Monday, March 19, 2018

Avenue of Mysteries, by John Irving

The best of John Irving’s novels have a powerful narrative impulse.  You can’t stop reading them.  One reason is that Irving plants clues about what is to come.  The anticipation or dread pulls you along.  This was certainly the case with The World According to Garp (1978) and A Prayer for Owen Meany (1989).  Added to this narrative pull are his distinctive, sometimes lovable, sometimes eccentric characters.  The reader grows fond of them, and this is certainly true of the leading character Juan Diego in Avenue of Mysteries (2015).  This novel contains many elements from Irving’s earlier novels: a dead mother, ambiguous concerns with religion, anticipation of an event that is telegraphed from the beginning but that doesn’t happen until the end, transsexuals, abortion, sex, an array of interesting characters. I have read various discussions about whether Irving is a truly literary novelist, or whether he was at his height simply a pop culture phenomenon, popular in the same way that the Beatles are (or were) popular.  Irving is certainly a “literary” writer, that is, a serious novelist who explores with skill and finesse important ideas. His method right now may not be fashionable, but being in fashion and being a significant novelist are not related concepts.

Juan Diego is a novelist who resembles Irving in a curious sort of way. He has written a novel about abortion, and another about an Indian circus, for example. He spends much time thinking back on his early life, and it is easy to imagine that Irving may have examined through Juan Diego some of his own concerns as a writer who has entered his later years. But in other ways Juan Diego and Irving are not alike.  The novel moves back and forth in time between Juan’s early life in a Mexican garbage dump and his later years as a highly successful novelist travelling to a cemetery in the Philippines to pay homage to a man killed in the Second World War.  He doesn’t know the man’s name or exactly where he is buried, which creates a challenge for him, but in making this trip he is keeping a promise to a drunken hippy whom he knew in his early days in Mexico. Avenue of Mysteries does not describe Juan Diego’s middle years, only his life as a child and as an older man.

Avenue of Mysteries has a particular interest in religion, spirits, mindreading. Above all, it’s interested in death.  By the end, almost everyone who has passed through its pages has died.  Juan Diego dies.  To say this is not to give anything away since the novel hints at his future end from the beginning.  He has stopped taking his beta blockers on a regular basis, for instance, so as to increase the effectiveness of the Viagra which he also takes. He grows increasingly fatigued, is sometimes confused, feels nauseous—these are ominous signs.  Irving mentions the beta blockers often enough that it is too easy to describe them as clumsy foreshadowings.  He wants the reader (I think) to notice these clues, to recognize that they are leading towards Juan’s final mortal moments, to make them part of the novel. Life has both a beginning and an end.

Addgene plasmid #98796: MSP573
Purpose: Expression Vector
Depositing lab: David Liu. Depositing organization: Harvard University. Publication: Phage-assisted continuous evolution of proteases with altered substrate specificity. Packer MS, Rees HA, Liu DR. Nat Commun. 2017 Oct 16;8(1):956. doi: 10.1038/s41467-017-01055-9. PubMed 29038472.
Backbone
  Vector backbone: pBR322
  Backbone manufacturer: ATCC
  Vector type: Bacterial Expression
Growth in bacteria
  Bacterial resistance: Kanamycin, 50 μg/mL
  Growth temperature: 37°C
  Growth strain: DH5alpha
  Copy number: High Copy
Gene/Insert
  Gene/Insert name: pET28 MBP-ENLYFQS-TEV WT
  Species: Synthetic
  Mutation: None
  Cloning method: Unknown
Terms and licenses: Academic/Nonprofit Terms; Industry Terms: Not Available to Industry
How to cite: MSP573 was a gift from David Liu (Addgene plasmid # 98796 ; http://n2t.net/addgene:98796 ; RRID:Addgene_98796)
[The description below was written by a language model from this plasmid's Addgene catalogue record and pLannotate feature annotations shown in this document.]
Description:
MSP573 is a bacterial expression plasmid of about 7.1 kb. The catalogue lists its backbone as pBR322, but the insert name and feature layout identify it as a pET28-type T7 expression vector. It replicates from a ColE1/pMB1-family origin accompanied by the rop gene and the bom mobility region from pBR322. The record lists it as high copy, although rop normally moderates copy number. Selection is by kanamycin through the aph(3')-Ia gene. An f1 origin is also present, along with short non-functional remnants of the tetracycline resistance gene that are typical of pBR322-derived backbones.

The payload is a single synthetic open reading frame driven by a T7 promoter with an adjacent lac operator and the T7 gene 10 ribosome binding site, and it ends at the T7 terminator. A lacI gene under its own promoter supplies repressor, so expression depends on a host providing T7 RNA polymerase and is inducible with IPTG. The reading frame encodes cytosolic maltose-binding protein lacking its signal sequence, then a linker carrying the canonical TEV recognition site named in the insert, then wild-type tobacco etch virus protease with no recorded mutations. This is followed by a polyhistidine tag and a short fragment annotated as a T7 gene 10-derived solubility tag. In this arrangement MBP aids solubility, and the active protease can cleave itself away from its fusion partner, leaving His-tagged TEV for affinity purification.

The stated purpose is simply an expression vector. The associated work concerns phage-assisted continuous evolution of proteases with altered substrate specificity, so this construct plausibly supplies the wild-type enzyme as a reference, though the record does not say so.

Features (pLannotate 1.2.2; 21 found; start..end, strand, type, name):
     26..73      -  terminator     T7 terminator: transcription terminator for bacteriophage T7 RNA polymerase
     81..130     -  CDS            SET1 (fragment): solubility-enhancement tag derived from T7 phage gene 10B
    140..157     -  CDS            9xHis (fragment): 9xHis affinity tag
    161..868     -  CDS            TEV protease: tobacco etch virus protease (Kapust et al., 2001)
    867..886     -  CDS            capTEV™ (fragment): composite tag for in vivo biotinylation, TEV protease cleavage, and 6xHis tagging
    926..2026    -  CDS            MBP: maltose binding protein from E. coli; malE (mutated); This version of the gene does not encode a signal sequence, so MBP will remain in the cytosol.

There is at least one miracle in the novel involving a statue of the Virgin of Guadalupe.  (Juan is named after the farmer who first had a vision of the Virgin 400 years before.)  Juan’s sister Lupe can read minds and sometimes see the future.  She speaks in a garbled tongue that only Juan can understand—he serves as her translator. There is a sacrifice (reminiscent of the one in Owen Meaney).  Just as it was possible to find an underlying Christian meaning in Owen Meany, we can do the same in this novel.  But there are other religions at issue here: the Aztec religion, to which the Virgin of Guadalupe may be related.  And perhaps some strain of Buddhism or Shintoism: two women—a mother and her daughter, both very lusty, trail Juan throughout his travels in the novel, and at some points he realizes they cast no shadow and produce no reflections in mirrors.  The function of these woman and possibly other elements reminded me of Haruki Murakami. 

A highpoint is the scene in which Juan’s mother Esmerelda, a simple-minded prostitute who works her trade near the garbage dump, dies while cleaning the statue of the Virgin of Guadalupe.

The tone of this novel is light and whimsical. Despite its subject, it is not dark.

The New York Times reviewer wrote that “More often this novel is so life-affirming you want to hurl yourself into bus traffic. The things that for a while were magical in Mr. Irving’s writing long ago came to seem, instead, like tricks. From the reader’s perspective, this is magic ordealism.”[1] I disagreed with this review, which while not entirely dismissing the novel disparaged its methods and messages as too obvious and hackneyed.  Irving may be following a formula of sorts that worked for him in his earlier novels, but it does not fail him in Avenue of Mysteries.  Juan Diego is a remarkable character.